Photo courtesy Wikipedia
If Girl Scout badges had been available in the late 1800s, Juliette Gordon Low would have a sash full. She would have earned Drawing and Painting, Swimming, Pet Care, Theatre, Traveler, Books, and even a badge for humor. She would certainly have earned a badge for Citizenship and Caring for Children. But those badges hadn’t been invented then, because Juliette hadn’t yet founded the organization that awarded them.
Born Juliette Magill Kinzie Gordon in Savannah Georgia in 1860, “Daisy,” as she was affectionately called by her family, was known for her love of the arts, her sense of humor and her athletic stunts. Her favorite trick was standing on her head, which she performed at parties, and once a year on her birthday, just to prove she still could.
Juliette had suffered chronic ear infections as a child and had lost most of her hearing in one ear. On the day of her wedding to William Mackay Low in 1886, a grain of “good luck” rice became lodged in Juliette’s good ear. It punctured her eardrum and she suffered total hearing loss in that ear. It didn’t seem to slow her down much.
Shortly after the wedding, the newlyweds moved England, and Juliette continued her passion for travel, visiting Europe, Egypt and India, as well as returning to Savannah for her annual visit. Juliette and William never had children. William died in 1905 and Juliette remained in England, forging a life for herself. It was there that she met Sir Robert Baden-Powell, former Lieutenant General of the British Army and founder of the Scout Movement. Inspired by B-P, as he was known, Juliette poured her energies into the fledgling youth movement.
The following year, when she returned to Savannah, Juliette made an historic phone call. “Come right over,” she told her friend, Nina Anderson Pape. “I’ve got something for the girls of Savannah, and all of America, and all the world, and we’re going to start it tonight!”
On March 12, 1912, Juliette gathered 18 girls from Savannah, and the American Girl Guides was born. Juliette’s niece and namesake, Margaret “Daisy Doots” Gordon, was the first registered member. In the spirit of self-reliance and resourcefulness encouraged by Juliette, the girls voted the following year to change the name of the organization to The Girl Scouts.
A century later, with 3.7 million members, the organization still embraces the values Juliette supported. She encouraged the girls to pursue non-traditional careers in the arts, science, and business, and to embrace environmental and community citizenship.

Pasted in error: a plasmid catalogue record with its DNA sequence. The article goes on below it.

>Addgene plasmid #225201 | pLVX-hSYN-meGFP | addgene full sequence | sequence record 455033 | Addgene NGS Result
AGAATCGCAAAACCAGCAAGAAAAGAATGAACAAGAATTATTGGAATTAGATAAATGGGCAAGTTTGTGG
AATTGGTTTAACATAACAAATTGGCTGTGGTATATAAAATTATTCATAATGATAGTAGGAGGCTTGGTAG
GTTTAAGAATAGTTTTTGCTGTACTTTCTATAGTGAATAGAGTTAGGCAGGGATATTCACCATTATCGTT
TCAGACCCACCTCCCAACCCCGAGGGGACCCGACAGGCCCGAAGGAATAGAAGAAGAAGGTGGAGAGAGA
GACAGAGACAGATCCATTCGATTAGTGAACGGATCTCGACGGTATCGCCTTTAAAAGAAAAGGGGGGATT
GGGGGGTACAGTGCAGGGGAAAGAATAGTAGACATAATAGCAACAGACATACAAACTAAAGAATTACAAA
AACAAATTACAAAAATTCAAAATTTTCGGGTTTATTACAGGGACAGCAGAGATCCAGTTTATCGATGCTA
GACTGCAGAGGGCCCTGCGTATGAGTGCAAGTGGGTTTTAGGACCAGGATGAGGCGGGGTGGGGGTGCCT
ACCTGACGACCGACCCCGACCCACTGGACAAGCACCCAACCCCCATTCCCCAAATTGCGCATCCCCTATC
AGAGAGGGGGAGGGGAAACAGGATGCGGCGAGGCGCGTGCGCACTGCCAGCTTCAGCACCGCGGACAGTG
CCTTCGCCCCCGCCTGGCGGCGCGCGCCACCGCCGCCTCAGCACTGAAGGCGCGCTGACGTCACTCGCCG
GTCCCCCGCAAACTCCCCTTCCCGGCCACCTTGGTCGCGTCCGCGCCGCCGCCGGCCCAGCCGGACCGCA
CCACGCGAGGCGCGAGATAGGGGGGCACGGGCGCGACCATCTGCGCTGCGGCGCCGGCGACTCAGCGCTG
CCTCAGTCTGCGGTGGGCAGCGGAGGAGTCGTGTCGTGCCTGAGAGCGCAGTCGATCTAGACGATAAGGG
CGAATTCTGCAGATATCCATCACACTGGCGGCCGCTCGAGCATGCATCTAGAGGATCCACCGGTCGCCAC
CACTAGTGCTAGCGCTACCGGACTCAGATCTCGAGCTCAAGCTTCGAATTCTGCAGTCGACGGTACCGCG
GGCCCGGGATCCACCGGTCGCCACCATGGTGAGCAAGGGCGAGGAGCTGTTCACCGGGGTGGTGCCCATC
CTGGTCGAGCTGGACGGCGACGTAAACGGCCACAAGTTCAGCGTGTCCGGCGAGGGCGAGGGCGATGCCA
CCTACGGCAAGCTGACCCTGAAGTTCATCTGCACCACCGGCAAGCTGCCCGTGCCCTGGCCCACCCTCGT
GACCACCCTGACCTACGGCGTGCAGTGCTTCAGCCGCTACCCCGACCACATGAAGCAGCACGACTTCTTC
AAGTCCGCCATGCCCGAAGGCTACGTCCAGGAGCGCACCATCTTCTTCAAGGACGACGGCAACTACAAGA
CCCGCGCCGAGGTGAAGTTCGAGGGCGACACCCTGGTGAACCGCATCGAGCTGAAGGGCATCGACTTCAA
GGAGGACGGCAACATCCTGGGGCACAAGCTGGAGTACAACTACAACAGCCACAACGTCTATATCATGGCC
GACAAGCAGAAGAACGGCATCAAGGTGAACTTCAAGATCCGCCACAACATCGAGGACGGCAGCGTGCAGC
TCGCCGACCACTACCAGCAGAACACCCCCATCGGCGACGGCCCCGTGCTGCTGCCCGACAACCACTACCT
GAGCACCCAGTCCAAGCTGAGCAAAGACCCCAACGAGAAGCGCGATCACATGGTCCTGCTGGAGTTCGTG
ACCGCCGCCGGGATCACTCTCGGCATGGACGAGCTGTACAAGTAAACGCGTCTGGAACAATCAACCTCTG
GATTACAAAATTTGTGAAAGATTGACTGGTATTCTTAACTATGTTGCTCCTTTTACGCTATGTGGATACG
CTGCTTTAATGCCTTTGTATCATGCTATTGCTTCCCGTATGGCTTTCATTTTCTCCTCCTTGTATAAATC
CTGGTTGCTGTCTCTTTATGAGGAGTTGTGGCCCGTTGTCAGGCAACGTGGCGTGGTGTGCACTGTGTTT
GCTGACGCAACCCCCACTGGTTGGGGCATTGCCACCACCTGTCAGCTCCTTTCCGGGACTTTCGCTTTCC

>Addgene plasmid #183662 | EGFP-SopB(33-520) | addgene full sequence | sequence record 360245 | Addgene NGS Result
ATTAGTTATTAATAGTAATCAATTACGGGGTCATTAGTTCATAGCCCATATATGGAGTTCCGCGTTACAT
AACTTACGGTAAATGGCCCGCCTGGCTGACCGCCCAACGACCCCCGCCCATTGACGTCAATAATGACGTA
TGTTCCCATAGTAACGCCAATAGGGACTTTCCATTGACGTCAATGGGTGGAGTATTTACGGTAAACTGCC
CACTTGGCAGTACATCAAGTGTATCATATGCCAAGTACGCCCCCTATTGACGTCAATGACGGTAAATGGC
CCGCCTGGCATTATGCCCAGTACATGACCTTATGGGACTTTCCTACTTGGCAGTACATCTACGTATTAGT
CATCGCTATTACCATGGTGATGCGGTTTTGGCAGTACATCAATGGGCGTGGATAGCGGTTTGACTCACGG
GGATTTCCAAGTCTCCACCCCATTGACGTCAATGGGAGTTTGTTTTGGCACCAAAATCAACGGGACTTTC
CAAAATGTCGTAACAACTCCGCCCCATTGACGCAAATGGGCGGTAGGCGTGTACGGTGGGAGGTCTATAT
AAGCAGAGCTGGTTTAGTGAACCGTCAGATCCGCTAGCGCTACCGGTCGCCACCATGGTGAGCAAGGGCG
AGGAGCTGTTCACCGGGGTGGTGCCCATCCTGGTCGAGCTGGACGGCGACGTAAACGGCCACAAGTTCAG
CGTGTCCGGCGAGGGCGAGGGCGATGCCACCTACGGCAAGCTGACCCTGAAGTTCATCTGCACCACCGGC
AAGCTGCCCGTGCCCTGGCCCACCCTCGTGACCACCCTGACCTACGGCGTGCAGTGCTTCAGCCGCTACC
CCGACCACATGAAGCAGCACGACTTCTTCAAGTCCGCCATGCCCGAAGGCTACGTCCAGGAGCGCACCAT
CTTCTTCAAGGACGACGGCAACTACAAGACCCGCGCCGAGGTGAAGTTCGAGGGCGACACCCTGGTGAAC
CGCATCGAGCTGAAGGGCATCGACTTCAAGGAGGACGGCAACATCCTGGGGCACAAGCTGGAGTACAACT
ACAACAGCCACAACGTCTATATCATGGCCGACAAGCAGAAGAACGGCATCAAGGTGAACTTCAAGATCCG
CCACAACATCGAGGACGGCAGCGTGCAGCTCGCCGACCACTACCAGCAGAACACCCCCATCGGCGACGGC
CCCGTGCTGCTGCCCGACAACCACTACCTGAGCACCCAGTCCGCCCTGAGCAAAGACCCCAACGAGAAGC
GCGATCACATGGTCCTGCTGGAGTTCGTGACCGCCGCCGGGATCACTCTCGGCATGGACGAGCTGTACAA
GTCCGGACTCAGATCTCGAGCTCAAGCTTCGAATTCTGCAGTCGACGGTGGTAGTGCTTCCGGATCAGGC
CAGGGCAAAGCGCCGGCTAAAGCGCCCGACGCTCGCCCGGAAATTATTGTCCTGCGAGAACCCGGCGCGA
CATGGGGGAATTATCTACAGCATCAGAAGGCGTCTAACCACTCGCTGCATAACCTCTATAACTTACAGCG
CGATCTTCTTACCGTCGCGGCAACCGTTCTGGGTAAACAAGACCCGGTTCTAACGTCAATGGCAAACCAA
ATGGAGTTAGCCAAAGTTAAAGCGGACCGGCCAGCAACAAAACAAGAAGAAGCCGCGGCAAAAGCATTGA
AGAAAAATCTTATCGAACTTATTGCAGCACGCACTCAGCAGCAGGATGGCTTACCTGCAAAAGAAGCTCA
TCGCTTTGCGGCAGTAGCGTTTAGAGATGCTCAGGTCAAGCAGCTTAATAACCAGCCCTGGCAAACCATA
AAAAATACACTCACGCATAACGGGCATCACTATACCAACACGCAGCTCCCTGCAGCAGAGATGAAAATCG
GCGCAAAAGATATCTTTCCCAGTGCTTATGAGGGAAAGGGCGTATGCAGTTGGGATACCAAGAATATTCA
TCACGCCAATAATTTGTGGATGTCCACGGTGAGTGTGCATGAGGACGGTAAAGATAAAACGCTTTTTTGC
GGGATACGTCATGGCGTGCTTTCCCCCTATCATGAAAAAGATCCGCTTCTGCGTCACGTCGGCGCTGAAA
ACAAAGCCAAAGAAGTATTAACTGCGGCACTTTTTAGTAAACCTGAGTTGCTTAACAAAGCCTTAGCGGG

Juliette has been honored numerous times for her work. In 1948, President Truman authorized a stamp in her honor; a Liberty Ship, the SS Juliette Low was named for her, and in 1979 she was inducted into the national Women’s Hall of Fame. Prior to her death in 1927, she helped found the World Association of Girl Guides and Girl Scouts, which now boasts more than 10 million members in 145 countries.
In the U.S. alone, an estimated 50 million girls have been impacted by the work of a childfree woman with a passion for life…Juliette Gordon Low.
Family Support February 27, 2012
Tags: child free, family, hurtful comments, Infertility, loss, support, understanding
I talked to some of my family back in the UK this weekend, as I often do, and it struck me after I’d hung up how lucky I am to have the family I have.
I have two older brothers, both of whom have kids–my fabulous nieces and nephews. My mum is a good grandma, but I know she would have enjoyed playing the grandma role to the children of her only daughter.
I think there’s a bond that happens between a mother and daughter when the elder woman gets to pass along her knowledge and experience. My mum didn’t get to do that, and it saddens me, even though I think she’s ok with the situation. My mother is nothing, if not pragmatic about the things life hands out.
I’m lucky because I’ve never felt pressure from my family with regards to children. I’ve heard the occasional insensitive comment, but I know those weren’t meant to hurt me, and probably said because of an uncomfortable situation where there really wasn’t anything better that could have been said.
But I know that other people aren’t so lucky, and that their families don’t understand at all why they don’t just keep trying to have a baby, why they can’t just put the failed attempts and losses behind them and try again. It’s hard to explain to someone that you have to stop trying for the sake of your own sanity and that making the decision doesn’t lessen the desire for children.
So, I’m curious to hear how your families have handled your situation. Have they been supportive? Do they understand what you’ve been through and the decisions you’ve made? Or has your not having children caused a fissure in your family? And how have you handled that? Let me know.